The 80-series Land Cruiser brought Toyota’s venerable off-roader into the modern age. The 70-series was never sold in the US, and as capable the 60-series was, by 1990 it was getting pretty ancient. The 80-series balanced perfectly the off-road capability of the older Land Cruisers while not delving into full-blown luxury mode that following generations did. Though the Supra existed, the 80-series became something of an unofficial flagship for Toyota, with a price to match. The updated 1993 model was reviewed favorably when new, but in hindsight it was drastically underrated.
Among the 80-series, the 1993 and up models were the ones to get. That’s primarily due to the all-new FZ-series engine, a twin-cam 4.5-liter straight-six with 4 valves per cylinder and port fuel injection. Its 212 horsepower output was a 37 percent improvement over the 1992 F-series engine, its 275 lb-ft of torque a 25 percent boost. NVH was reduced as well, and the FZ could push the 4760-pound behemoth from 0-60 in 11.9 seconds, shaving 2.3 seconds off the 1992’s time. Beyond the new mill, the 80-series was sprung with coils rather than leaves, had a 5,000-pound towing capacity, anti-lock brakes, rode on excellent Bridgestone Dueler H/T tires.
Back in 1993, Motorweek was suitably impressed, but thought it was a bit thirsty. It was rated at 12 city, 15 highway mpg, though they were able to achieve 16 mpg combined by driving gingerly. While they liked the car generally (we wouldn’t call their enthusiasm overflowing), they did balk at the $39,315 price of their loaded tester. A base 80-series started at $31,178, but it would have definitely been worth it to get the triple locking differentials. Not only would those have allowed you to scale the Empire State Building, nowadays that option alone doubles the price of a used 80-series.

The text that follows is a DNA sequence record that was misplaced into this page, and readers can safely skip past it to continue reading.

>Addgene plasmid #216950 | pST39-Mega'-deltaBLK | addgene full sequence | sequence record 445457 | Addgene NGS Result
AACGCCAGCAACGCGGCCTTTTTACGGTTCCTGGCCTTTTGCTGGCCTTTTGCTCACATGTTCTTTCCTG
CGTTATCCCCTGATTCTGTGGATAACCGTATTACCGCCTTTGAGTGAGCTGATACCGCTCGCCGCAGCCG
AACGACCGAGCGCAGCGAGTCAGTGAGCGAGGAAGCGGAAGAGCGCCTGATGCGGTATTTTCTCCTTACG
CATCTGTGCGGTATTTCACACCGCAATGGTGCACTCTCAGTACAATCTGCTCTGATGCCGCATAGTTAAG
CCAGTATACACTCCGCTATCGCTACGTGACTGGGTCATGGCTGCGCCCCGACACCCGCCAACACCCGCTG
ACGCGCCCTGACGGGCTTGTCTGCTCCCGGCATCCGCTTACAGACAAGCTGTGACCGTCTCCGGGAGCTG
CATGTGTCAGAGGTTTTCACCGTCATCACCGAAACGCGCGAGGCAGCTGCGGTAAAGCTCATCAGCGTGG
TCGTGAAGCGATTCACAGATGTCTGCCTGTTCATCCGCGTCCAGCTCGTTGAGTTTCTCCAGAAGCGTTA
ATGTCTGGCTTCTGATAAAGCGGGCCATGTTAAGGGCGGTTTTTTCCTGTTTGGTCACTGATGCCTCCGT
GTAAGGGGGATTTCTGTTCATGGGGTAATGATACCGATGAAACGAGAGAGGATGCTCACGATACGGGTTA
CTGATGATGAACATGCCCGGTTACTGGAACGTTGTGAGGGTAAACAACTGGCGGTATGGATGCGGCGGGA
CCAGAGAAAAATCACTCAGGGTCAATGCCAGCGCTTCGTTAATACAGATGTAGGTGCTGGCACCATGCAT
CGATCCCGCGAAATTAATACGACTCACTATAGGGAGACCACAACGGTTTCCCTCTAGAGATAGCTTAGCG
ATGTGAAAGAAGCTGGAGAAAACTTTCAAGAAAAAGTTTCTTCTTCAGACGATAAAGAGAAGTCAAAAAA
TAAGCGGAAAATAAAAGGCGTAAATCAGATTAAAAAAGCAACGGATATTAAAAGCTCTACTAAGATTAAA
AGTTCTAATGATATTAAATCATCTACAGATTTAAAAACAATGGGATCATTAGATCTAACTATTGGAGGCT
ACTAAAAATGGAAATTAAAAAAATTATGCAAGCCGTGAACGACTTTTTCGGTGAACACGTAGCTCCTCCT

They compare it to a Jeep Grand Cherokee, which at the time could be had with a V8 for $30,000, though it would have been a much less durable off-road with its unibody construction. On the other end of the spectrum, a Range Rover cost $45,000 and came with a V8 plus more luxury features.
Anyone that has been out days beyond cell service, though, will know that the Land Cruiser was the far better value. Its unassailable build quality and old-but-new looks has made it super desirable among off-roaders today. Even examples pushing 200,000 miles still sell for five digits, and mint examples with “low” mileage in the 125,000 range and triple lockers can trade for a few thousand below what base models cost when new. They may have seemed pricey in 1993, but if you had bought one new you’d be sitting pretty today, and laughing all the way to the bank with the money you’ve saved in repairs over the last 30 years.